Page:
Tech firms think Freedom 251 weakens government’s Make In India initiative

The problem is the use of the 'Make In India' tag which a lot of Indian companies are taking very seriously

Written by Karthekayan Iyer | Updated: February 20, 2016 11:22 am
Freedom 251 which was launched as India's cheapest smartphone is basically a rebranded Adkon Ikon 4 Freedom 251 which was launched as India’s cheapest smartphone is basically a rebranded Adkon Ikon 4

An unbelievable price, big political names at the launch and a Make in India tag. Noida-based Ringing Bells had everything going for the Freedom 251, the world’s cheapest phone priced at just Rs 251, or under $5.

However, a lot of people, especially in the smartphone industry are complaining about the price. Then there are reports that what was supposed to have been Made in India was actually Made in China, that too a few years ago under the name Adcom Ikon 4. There was also the UI, which copies the Apple iPhone and could potentially land Ringing Bells with a lawsuit.

‘Make In India’ is defined as a nation-building initiative devised to transform India into a global design and manufacturing hub and Freedom 251 defies that very notion eloquently.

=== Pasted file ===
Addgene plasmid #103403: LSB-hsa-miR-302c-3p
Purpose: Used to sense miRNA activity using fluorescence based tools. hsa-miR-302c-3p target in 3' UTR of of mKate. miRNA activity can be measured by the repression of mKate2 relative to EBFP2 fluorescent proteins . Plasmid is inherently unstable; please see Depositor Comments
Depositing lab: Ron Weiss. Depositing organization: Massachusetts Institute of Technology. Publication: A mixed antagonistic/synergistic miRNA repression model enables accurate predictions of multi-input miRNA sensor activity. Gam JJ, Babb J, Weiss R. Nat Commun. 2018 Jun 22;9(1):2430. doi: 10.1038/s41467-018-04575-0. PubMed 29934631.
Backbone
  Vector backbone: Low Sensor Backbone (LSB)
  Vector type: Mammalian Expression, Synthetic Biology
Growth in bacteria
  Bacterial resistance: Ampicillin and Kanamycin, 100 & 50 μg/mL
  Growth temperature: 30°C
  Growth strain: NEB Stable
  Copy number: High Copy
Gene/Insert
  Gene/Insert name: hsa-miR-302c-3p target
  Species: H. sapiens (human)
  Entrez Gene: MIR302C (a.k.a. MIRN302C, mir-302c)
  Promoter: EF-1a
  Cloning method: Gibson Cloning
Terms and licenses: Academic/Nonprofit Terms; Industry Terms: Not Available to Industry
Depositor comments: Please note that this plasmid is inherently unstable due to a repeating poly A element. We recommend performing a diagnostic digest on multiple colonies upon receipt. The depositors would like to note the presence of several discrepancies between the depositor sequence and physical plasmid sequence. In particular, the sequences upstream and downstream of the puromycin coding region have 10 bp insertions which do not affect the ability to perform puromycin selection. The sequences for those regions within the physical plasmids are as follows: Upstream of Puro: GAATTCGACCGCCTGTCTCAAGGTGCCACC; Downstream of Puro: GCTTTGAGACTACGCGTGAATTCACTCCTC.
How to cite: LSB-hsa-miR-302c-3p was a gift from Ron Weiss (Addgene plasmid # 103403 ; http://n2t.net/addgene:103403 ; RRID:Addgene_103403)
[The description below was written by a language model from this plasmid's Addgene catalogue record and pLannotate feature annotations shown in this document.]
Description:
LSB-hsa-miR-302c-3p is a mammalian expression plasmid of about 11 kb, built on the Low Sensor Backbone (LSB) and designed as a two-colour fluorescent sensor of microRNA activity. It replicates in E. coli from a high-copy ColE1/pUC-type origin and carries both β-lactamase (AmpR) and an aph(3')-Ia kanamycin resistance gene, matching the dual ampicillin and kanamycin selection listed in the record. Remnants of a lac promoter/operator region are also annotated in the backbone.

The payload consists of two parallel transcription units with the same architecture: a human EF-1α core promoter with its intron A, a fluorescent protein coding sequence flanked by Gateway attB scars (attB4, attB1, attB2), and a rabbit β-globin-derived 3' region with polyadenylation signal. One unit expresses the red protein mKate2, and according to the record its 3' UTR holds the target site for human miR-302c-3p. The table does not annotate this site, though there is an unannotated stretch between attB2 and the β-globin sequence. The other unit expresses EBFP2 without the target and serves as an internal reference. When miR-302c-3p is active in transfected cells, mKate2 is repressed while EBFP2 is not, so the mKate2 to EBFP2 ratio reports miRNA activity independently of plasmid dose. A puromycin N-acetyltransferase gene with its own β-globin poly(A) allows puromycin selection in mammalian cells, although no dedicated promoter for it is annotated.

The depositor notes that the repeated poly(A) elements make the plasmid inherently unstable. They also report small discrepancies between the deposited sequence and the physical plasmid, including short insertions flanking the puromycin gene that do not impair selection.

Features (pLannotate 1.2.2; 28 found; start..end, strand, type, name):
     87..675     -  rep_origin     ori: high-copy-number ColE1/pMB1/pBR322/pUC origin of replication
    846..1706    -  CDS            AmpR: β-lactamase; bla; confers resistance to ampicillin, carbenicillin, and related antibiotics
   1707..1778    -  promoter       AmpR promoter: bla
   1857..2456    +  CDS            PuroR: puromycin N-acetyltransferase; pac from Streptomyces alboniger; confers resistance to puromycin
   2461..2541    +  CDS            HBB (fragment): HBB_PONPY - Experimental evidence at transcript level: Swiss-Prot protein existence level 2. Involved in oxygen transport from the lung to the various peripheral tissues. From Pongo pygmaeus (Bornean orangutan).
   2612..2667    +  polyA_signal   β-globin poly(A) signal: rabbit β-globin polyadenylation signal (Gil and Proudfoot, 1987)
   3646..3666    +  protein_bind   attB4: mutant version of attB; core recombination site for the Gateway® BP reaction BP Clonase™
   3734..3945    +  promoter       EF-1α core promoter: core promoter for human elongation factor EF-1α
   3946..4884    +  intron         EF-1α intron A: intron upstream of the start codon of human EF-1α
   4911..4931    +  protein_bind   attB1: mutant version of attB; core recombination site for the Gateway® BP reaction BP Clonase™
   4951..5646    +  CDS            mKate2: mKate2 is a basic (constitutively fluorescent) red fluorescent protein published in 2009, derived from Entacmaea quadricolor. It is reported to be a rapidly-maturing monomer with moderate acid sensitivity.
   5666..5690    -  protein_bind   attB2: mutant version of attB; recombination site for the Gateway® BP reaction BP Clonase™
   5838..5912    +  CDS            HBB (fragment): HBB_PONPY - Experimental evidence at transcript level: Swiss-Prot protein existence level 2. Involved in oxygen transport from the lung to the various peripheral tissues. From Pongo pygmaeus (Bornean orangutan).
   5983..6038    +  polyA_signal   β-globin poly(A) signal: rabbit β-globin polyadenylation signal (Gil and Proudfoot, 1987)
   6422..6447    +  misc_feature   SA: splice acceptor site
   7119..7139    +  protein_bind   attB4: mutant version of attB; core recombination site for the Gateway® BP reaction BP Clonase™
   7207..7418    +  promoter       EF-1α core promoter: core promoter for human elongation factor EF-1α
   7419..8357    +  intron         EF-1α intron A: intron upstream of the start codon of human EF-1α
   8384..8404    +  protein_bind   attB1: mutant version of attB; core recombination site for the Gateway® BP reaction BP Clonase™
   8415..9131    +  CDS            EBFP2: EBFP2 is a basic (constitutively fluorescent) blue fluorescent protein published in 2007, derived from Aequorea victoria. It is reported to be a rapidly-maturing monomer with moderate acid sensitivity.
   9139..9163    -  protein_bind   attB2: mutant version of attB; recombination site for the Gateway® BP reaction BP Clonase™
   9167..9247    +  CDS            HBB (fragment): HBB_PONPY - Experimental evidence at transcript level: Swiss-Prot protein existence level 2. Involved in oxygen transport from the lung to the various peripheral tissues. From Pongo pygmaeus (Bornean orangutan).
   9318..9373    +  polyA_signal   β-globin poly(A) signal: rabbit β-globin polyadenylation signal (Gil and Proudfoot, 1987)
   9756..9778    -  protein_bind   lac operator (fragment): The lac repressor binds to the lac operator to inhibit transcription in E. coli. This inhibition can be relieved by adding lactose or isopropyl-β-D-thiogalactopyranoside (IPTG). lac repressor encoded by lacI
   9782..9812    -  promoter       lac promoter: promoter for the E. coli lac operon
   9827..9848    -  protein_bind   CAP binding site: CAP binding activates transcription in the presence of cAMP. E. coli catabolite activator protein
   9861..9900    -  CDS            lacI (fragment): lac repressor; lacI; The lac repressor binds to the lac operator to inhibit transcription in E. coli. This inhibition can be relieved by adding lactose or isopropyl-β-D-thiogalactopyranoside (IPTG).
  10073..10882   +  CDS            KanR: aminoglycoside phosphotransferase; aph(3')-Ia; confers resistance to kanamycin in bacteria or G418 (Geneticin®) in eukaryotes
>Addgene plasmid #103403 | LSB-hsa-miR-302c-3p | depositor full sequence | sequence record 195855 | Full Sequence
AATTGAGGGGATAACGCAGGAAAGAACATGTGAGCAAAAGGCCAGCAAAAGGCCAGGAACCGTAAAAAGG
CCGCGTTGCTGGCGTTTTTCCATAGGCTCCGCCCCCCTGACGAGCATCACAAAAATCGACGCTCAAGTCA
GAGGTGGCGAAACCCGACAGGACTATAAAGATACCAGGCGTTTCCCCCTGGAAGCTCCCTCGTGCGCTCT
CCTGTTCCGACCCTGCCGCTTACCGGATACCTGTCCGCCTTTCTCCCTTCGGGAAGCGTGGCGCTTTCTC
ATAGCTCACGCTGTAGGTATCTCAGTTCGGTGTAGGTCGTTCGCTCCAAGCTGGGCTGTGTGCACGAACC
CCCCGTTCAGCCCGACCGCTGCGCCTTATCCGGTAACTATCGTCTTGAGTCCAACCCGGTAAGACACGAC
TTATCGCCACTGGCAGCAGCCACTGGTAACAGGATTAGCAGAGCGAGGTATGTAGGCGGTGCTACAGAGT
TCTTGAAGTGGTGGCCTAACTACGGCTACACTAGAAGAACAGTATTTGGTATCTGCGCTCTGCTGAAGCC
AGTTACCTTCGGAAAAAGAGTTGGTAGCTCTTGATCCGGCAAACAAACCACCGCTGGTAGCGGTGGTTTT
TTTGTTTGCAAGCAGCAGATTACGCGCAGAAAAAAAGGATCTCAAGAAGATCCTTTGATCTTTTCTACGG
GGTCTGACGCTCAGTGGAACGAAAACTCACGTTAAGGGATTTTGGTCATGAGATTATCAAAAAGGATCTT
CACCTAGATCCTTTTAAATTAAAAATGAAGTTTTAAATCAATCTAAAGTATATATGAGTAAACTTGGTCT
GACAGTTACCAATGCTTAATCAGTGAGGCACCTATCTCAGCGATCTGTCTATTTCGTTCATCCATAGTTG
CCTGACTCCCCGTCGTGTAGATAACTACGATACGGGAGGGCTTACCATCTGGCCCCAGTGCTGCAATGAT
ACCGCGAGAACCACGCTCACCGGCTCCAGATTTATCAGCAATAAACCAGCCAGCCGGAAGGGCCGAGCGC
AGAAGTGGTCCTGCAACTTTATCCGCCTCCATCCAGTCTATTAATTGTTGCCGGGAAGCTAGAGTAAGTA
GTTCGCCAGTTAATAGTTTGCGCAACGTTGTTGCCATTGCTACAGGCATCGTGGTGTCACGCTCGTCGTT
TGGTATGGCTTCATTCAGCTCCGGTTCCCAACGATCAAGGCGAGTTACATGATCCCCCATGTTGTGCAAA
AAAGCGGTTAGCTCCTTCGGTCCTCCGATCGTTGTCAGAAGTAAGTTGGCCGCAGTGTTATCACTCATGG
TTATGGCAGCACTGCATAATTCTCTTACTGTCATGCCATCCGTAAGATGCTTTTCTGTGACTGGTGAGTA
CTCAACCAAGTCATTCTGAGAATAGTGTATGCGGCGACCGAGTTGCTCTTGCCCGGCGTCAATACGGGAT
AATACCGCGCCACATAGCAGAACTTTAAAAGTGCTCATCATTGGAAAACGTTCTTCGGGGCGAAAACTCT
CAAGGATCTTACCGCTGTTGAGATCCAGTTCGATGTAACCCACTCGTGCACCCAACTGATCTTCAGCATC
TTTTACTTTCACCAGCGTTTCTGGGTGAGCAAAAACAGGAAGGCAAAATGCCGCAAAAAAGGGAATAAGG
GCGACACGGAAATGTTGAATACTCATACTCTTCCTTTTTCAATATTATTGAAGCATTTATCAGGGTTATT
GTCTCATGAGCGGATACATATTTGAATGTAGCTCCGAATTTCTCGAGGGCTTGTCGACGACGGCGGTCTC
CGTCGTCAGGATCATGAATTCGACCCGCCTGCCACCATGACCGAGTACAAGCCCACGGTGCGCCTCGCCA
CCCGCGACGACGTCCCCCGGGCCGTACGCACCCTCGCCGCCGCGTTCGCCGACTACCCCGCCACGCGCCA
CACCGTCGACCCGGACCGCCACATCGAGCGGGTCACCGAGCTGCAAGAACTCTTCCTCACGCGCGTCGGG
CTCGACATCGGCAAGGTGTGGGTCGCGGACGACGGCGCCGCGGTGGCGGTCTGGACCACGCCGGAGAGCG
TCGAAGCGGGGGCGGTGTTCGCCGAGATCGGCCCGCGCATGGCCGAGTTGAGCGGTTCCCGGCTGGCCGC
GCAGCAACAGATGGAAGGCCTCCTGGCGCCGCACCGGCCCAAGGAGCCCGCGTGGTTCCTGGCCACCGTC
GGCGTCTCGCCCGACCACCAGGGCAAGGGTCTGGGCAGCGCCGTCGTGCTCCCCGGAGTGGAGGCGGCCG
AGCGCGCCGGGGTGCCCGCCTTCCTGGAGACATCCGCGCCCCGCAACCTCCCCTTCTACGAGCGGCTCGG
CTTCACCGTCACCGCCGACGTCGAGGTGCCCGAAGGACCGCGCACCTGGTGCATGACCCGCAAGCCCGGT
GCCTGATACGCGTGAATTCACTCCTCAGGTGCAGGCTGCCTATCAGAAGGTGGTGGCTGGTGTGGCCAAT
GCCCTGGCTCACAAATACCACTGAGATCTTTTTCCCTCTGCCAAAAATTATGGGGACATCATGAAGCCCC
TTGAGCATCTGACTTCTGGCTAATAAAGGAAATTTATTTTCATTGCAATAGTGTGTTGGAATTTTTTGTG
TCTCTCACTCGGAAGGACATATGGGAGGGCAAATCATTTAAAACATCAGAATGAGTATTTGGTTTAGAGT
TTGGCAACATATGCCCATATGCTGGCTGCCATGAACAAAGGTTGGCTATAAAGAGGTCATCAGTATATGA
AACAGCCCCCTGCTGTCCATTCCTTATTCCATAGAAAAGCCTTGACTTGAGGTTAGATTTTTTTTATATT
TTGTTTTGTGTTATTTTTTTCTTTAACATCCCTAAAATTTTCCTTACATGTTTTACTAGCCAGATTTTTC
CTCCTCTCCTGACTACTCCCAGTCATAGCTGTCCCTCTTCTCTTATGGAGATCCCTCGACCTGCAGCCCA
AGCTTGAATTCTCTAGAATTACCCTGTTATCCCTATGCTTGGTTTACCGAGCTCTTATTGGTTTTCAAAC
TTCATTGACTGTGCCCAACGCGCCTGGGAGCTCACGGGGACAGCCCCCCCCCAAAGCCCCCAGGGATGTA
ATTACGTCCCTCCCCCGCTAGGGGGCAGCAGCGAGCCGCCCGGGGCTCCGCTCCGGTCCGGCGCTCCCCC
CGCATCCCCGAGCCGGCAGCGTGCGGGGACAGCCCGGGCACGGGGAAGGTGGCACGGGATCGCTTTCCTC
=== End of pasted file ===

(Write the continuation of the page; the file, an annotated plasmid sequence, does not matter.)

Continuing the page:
No wonder most of the tech world is also unhappy. “It is not the question how Ringing Bells managed to bring down the price; rather it is worrying to see the government wholeheartedly supporting a company whose existence itself is a question,” the CEO of a reputed tech company told on the condition of anonymity. He added, “One may not like Freedom 251’s existence but it is equally impossible to ignore this product.”

Video: All You Need to Know About World’s Cheapest Smartphone

As of now it seems Ringing Bells wants to sell rebranded Adcom phones in India. That is not the issue. The problem is the use of the ‘Make In India’ tag which a lot of Indian companies are taking very seriously.

Must Read: Freedom 251: The reason why the phone at Rs 251 is not ringing a bell for everyone

Some in the Indian tech community are wondering if the government is really serious about its pet project. A tech CEO whose company has been assembling most of its products in India said: “We appreciate what Ringing Bells is trying to do, it is trying to connect the next billion Indians, but putting
Indian flag at the back of the device is not acceptable especially when the device is not even assembled in India.” He too did not wish to be named.

There is another factor here: so far, Ringing Bells has not even applied for BIS certification, mandatory to sell phones in India.

Whether the government likes it or not, this cheap smartphone has turned the focus on its Make in India initiative and how easy it is for companies to misuse its tag.